The end is drawing closer for Roger Federer.
The 40-year-old has played just five tournaments in the last 18 months, with his last appearance a straight-sets defeat in the quarter-finals of Wimbledon. He left SW19 saying he was “very happy” to have made it as far as he did, but also with a warning that “you're never sure what's around the corner”. A month later, having opted not to play at the Tokyo 2020 Olympics, Federer has confirmed that he is set to have further knee surgery after two operations on his right knee in 2020.
"I'll be on crutches for many weeks, and also out of the game for many months,” he said on Instagram.
“I am realistic, don’t get me wrong. I know how difficult it is at this age right now to do another surgery and try it, but look, I want to be healthy. I will go through the rehab process with a goal, while I’m still active, which I think is going to help me during this long period of time.”
It’s not just the message that speak volumes about Federer’s future; it’s his delivery too. Look back through Federer’s previous Instagram posts and there are smiles aplenty. During his previous spell out last year there was optimism and a bounce in his voice as he updated fans on his health. On this occasion he sounds more despondent, more aware perhaps that his chances of ever reaching the very top again are almost over.
Federer has always appeared positive, even when the circumstances and results have gone against him, as they have over the last 18 months. He has also had a relatively injury-free career until now. His first major operation was on his left knee in 2016, and in the two years after that he won three Grand Slam titles. But the way back looks much harder now. There was also a hint in his message that he had been told by doctors that this operation is not just for the benefit of his tennis career, but life beyond that.
“Unfortunately, they told me for the medium to long term to feel better I will need surgery, so I decided to do it,” he said.
Whether Federer ever plays another Grand Slam is now uncertain. He may well miss the Australian Open, particularly with strict Covid-19 restrictions potentially still set to be in place, and will be nearly 41 by the time Wimbledon comes around next summer. If he does play at the All England Club again it will surely be to say goodbye rather than to challenge for a 21st Grand Slam title. Even without this latest surgery, his results over the last couple of months – the third-round loss to Felix Auger Aliassime in Halle and 6-3 7-6 (4) 6-0 quarter-final defeat to Hubert Hurkacz at Wimbledon – left little doubt that he needed to improve significantly to challenge again for titles.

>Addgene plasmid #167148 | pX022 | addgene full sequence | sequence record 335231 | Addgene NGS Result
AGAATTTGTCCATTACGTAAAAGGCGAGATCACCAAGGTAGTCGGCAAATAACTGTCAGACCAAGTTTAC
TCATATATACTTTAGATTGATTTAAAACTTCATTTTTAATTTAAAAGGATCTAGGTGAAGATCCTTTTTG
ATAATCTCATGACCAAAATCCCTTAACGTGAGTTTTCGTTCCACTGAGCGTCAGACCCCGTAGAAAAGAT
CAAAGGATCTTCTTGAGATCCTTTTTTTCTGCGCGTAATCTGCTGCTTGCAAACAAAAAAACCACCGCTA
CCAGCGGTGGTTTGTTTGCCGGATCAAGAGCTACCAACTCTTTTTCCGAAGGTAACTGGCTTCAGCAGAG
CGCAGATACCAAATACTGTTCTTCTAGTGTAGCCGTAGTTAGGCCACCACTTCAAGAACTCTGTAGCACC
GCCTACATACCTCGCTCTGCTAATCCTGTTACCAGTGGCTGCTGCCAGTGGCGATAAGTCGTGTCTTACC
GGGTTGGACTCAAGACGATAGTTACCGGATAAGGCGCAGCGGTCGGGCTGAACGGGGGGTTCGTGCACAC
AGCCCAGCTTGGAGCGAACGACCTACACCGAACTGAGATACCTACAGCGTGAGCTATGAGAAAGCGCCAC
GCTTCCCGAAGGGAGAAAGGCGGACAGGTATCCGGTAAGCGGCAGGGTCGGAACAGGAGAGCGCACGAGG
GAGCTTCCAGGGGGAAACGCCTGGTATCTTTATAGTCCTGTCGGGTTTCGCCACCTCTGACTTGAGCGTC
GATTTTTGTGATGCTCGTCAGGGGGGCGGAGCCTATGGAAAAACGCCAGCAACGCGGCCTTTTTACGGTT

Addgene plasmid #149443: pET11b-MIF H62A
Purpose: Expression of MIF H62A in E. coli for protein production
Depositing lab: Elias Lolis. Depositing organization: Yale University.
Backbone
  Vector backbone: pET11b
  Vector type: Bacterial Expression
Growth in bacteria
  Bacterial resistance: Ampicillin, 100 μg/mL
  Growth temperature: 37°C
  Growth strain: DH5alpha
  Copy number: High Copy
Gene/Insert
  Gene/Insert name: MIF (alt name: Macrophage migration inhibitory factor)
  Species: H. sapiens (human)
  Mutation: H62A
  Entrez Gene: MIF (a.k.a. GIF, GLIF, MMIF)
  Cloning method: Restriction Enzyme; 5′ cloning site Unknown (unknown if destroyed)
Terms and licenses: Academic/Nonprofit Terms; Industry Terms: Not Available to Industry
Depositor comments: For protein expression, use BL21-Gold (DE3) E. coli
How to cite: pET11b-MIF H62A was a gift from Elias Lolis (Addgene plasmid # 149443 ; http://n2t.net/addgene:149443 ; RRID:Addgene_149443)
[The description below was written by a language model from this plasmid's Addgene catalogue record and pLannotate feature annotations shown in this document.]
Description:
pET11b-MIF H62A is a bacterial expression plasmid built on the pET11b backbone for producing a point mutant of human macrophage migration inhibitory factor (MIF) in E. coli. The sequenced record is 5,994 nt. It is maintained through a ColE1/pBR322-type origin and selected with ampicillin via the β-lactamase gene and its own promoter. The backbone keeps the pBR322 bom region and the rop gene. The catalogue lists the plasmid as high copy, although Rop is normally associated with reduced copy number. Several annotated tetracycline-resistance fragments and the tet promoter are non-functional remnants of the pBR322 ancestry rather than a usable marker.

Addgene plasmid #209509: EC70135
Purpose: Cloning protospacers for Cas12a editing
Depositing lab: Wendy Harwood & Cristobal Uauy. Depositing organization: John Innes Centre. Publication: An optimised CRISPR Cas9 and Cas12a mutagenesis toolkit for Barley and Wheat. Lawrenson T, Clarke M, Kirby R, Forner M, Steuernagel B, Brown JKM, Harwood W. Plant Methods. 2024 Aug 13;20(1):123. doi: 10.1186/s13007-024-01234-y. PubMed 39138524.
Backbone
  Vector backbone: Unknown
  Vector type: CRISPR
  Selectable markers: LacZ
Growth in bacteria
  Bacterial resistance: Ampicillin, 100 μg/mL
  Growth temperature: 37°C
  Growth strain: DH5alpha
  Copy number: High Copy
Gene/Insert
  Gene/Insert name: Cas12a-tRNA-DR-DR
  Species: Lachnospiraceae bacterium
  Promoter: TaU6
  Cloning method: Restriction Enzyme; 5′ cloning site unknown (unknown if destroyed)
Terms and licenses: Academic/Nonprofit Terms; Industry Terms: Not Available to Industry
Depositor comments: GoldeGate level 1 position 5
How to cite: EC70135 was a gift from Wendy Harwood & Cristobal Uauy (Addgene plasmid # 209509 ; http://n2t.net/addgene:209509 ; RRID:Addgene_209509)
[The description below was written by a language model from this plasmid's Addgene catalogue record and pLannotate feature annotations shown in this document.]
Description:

“I definitely need to be a better player if I want to be more competitive at the highest of levels,” he admitted after Wimbledon.
Federer also called Wimbledon the “initial first super step” after a year of rehab. “It was a long, hard road. I said it many times before, I actually kind of enjoyed it. It was always uphill. As slow as it was, it was always moving forward. I haven't done that kind of - how do you say - like a rehab in the past. I enjoy new things, even though it's maybe more of a negative thing to go through.”
"It's a different landscape,” said Murray ahead of competing at the Western & Southern Open in Cincinnati this week. “For almost all of my career those guys have been there but things are changing. Bodies are breaking down instead of [the top] players being overtaken by tennis.”
Former world No 7 Mardy Fish, who saw his career ended early as he battled an anxiety disorder, wrote on Twitter: “Going out on your terms is something every athlete wants. Happens less than you’d think. Speedy recovery my friend.”
The question now is what ‘terms’ does Federer want to go out on? Does he want a ‘farewell tour’ where he plays a handful of his favourite tournaments in 2022 and then retires at the end of the year? Or is there a desire to carry on playing for a few more years? With four children and a career that has already spanned 23 years the latter option appears unlikely, even though it may be appealing for many Federer fans.
Predicting what will happen next is impossible, especially with another surgery coming up and uncertainty over the exact timescale of Federer’s absence from the tour. However, this latest news does seem to confirm that the end is getting closer for one of the game’s greats.